Thursday, April 03, 2008

How Are Things in Irish Drama?

"Juno" presented by Encores! at New York City Center, March 30, 2008

Based on the 1926 play "Juno and the Paycock" by Sean O'Casey, this "Juno" is the musical adaptation by Joseph Stein (book) and Marc Blitzstein from 1959. With its dark tale of Irish struggles during the 1921 Irish Rebellion, it's not quite the happy-go-lucky Irish tale the art to the left might indicate.

Much more in the tradition of Irish drama, it follows the tale of Juno Boyle (Victoria Clark) and her family. Her ne'er-do-well husband Captain Jack (Conrad John Schuck) falls victim to Irish stereotype as does his sidekick Joxer Daly (Dermot Crowley), allergic to work and overly fond of drink. Daughter Mary (Celia Keenan-Bolger) longs for a better life than the one Jerry Devine (Michael Arden) might provide. Son Johnny (Tyler Hanes) lost his arm during the rebellion and can't seem to get any focus on where his life may lead. His best friend Robbie Tancred (Kurt Froman) is killed at the outset of the story, the result of a betrayal.

With unemployment rampant and a recalcitrant husband, a distracted daughter and an injured son, Juno's luck appears to change when an English lawyer, Charlie Bentham (Clarke Thorell) arrives bearing news of a dead cousin of Capt. Jack's and a sizable inheritance. Mary is immediately smitten and Capt. Jack starts the words land in his ears. Meanwhile, rebellion forces are snooping around looking for the one who betrayed Robbie (duh, guess who!).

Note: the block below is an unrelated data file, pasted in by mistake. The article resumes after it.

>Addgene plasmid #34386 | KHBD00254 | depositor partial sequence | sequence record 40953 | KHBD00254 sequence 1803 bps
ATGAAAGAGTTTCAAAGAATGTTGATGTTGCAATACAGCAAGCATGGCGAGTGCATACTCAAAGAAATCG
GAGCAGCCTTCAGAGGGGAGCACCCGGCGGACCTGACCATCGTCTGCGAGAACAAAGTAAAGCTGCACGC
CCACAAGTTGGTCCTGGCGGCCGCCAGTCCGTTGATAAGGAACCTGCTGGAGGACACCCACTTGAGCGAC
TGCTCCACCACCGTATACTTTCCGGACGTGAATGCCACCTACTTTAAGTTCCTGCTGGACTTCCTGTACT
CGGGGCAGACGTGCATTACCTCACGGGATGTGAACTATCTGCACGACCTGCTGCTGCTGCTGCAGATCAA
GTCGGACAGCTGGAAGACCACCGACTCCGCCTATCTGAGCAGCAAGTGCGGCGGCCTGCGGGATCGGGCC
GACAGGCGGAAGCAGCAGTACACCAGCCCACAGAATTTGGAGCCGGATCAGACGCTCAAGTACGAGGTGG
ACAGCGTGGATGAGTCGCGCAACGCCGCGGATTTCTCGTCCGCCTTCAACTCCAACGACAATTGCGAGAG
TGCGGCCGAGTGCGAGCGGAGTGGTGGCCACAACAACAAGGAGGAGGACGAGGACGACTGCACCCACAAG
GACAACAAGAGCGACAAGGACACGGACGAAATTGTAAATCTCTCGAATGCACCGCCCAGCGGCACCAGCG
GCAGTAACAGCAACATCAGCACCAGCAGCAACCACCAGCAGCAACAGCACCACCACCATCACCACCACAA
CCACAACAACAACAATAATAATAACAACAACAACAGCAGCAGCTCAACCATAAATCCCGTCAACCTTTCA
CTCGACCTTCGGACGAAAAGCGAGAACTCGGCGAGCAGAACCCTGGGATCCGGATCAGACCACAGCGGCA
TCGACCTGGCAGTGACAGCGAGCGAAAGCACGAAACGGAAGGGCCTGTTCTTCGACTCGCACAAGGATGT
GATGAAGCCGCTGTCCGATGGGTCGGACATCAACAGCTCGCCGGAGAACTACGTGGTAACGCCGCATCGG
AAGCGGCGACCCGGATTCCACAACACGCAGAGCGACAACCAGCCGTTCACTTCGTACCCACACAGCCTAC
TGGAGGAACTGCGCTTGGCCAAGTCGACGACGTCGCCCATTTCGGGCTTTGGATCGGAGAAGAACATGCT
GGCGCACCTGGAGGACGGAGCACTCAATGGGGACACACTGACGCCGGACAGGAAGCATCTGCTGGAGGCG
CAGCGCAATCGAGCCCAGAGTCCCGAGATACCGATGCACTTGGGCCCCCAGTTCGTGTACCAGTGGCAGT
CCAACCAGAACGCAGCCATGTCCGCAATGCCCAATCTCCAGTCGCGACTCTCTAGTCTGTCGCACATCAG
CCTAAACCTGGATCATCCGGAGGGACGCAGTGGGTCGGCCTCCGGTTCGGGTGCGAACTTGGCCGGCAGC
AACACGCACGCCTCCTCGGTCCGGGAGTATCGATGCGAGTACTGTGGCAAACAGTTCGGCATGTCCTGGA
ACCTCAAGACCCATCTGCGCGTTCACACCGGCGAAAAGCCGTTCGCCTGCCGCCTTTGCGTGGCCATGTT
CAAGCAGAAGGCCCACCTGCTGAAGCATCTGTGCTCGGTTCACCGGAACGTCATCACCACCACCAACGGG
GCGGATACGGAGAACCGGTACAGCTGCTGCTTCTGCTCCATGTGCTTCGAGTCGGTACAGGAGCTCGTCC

And you can guess what happens with the inheritance and the lawyer.

As the worn and haggard Juno, Ms. Clark sings as beautifully as ever. She shows a genuine bond with her children, but never really showed why she let Capt. Jack continue to hang around without contributing to the household. Her madrigal duet with Ms. Keenan-Bolger, Bird Upon the Tree, stopped the show (or as close as anything that evening might have). Ms. Keenan-Bolger's Mary showed me precisely why she was originally cast as Clara in "The Light in the Piazza" as well as why the role was later recast with Kelli O'Hara. Her soprano voice effectively portrayed the young woman who longs for more.

Mr. Schuck's Capt. Jack staggers, but never really lands on his character. As brother Johnny, Mr. Hanes makes a particularly powerful turn in the Act II ballet (talk about dancing with one arm tied behind your back).

Messrs. Stein and Blitzstein also give us a kind of Greek chorus with Mr. Madigan, Mrs. Coyne, Mrs. Brady and Miss Quinn - a quartet that reminded me of the crones from Boublil and Shonberg's Martin Guerre - providing a bit of humorous relief and various crossovers.

Irish director Garry Hynes, known for award-winning work with Irish drama captures the book scenes with the gravitas and sense of hopelessness one might expect. Unfortunately, this doesn't extend quite so successfully to the songs.

Warren Carlyle's choreography in the Act II ballet is the highlight of the performance. I'd have been happy to cut directly to the ballet from the madrigal and called it a night.

Mr. Blitzstein's remarkably modern score captures the darkness of the subject matter, flavored with Irish inflections. Given the way the songs are packed together, I can't help but wonder why he and Mr. Stein didn't go ahead and make the piece entirely sung-through.

The original only ran 16 performances in 1959. In a year that included "The Sound of Music," "Fiorello!," "Gypsy," "Once Upon a Mattress," "The Most Happy Fella," "Flower Drum Song" and "Redhead," there wasn't much room for a dark horse like "Juno." It's one I'm glad to have seen, but don't think I need to see again. Thanks to Encores! for providing this kind of programming.